April 28, Day of Mourning: Fight for the Living, Mourn for the Dead

APRIL 28, DAY OF MOURNING | ABOUT

Every year in Canada, April 28 is the Day of Mourning. This is to commemorate workers who have lost their life, been injured or made ill at work.

The Day of Mourning has grown to include more than 120 countries around the world. In many of these places, it’s known as the World Day for Safety and Health at Work, or Worker’s Memorial Day.

The purpose of this day is to not only remember and honour those lost to workplace accidents, but to inform and educate workers about workplace accidents and talk about how we can prevent these tragedies.

APRIL 28, DAY OF MOURNING | FAST FACTS ON WORKPLACE INJURY

  • In 1984, the Canadian Labour congress created the National Day of Mourning in Canada 
  • In 1991, the Parliament of Canada passed the Workers Mourning Day Act to recognize April 28 as an official date of mourning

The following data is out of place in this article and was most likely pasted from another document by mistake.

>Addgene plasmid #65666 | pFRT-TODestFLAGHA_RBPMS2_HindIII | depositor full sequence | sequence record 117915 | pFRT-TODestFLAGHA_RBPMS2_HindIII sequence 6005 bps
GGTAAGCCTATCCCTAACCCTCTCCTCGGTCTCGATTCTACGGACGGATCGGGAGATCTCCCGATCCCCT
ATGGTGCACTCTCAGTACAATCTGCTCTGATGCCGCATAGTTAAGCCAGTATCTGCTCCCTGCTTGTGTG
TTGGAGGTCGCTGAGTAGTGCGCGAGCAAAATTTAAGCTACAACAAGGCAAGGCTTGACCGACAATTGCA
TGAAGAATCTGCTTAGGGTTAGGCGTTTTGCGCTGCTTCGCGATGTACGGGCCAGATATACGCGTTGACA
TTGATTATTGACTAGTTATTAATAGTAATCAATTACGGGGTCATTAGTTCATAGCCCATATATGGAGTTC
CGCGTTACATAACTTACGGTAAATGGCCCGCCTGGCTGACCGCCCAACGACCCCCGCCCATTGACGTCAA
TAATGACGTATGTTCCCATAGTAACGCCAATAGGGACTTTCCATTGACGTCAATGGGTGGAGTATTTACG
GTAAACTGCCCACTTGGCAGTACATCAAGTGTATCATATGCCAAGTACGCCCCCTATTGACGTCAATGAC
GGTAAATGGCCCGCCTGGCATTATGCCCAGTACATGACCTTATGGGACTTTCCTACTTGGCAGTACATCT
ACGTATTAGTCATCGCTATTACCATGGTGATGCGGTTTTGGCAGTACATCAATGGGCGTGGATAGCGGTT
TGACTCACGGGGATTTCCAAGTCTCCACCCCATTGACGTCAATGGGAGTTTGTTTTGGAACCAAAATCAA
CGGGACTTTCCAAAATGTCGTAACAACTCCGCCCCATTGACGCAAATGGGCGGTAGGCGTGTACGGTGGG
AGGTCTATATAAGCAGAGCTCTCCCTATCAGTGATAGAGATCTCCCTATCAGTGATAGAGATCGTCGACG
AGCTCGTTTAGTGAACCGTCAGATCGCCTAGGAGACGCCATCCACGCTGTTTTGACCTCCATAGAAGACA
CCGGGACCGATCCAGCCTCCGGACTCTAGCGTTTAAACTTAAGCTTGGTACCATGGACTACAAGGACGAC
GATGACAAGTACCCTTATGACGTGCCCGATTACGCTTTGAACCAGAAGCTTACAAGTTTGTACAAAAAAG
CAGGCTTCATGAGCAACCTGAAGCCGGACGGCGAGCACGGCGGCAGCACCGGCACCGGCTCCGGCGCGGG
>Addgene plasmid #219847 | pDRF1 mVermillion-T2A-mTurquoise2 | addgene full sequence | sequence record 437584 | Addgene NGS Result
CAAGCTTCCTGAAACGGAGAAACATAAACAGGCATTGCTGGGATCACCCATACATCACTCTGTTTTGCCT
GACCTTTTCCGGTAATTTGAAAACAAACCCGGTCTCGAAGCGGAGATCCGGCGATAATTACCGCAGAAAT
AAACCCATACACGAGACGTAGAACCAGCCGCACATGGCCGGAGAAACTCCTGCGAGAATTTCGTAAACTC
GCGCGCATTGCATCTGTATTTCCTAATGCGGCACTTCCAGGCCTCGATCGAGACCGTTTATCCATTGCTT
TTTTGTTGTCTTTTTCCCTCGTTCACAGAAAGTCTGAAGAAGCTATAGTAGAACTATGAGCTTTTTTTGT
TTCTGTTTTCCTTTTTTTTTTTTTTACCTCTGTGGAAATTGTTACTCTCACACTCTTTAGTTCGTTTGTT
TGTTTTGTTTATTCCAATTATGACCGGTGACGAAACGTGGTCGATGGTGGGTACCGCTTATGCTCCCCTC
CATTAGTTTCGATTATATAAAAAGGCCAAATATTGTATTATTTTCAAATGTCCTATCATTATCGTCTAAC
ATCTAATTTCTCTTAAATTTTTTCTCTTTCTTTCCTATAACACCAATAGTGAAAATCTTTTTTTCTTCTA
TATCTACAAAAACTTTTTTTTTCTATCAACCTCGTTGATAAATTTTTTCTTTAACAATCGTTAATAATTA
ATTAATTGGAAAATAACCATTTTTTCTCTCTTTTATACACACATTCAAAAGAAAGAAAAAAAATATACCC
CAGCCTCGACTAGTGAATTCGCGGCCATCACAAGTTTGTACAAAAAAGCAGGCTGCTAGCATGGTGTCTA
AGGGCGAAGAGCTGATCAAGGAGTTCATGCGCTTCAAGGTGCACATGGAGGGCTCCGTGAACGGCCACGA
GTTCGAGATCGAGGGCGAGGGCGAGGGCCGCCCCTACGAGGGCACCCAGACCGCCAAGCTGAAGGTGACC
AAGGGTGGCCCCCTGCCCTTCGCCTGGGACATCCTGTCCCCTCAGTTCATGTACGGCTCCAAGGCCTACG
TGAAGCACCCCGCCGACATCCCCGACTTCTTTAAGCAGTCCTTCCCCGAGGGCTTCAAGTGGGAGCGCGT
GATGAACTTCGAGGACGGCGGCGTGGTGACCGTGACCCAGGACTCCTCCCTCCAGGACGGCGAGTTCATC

• Young worker’s aged 18-24 are most likely to be injured on the job. 
  • In 2017, 951 workplace fatalities were recorded in Canada—46 more than 2016. 23 of these deaths were workers aged 15-24. 
  • 251,508 accepted claims from workplace injury (An increase of 10,000 accepted claims from 2016) for lost time due to a work-related injury or disease. 
  • Canadian flags on Parliament fly at half-mast 
  • To show respect for others who have lost their life, people wear yellow ribbons, black, light candles and/or observe a moment of silence at 11am. 

APRIL 28, DAY OF MOURNING | WHAT YOU CAN DO

On the Day of Mourning, there are a few things you can do at your workplace to commemorate the day, pay respects and commit to safety. Here are a few ideas:

  • Have a health & safety meeting covering safety-related topics like PPE
  • Have your team share stories about different safety-related situations or issues they’ve dealt with
  • Brainstorm ideas to make your workplace safer with your team

We remember those who died, were injured or made ill from their work. We commit to protecting workers and preventing further workplace tragedies.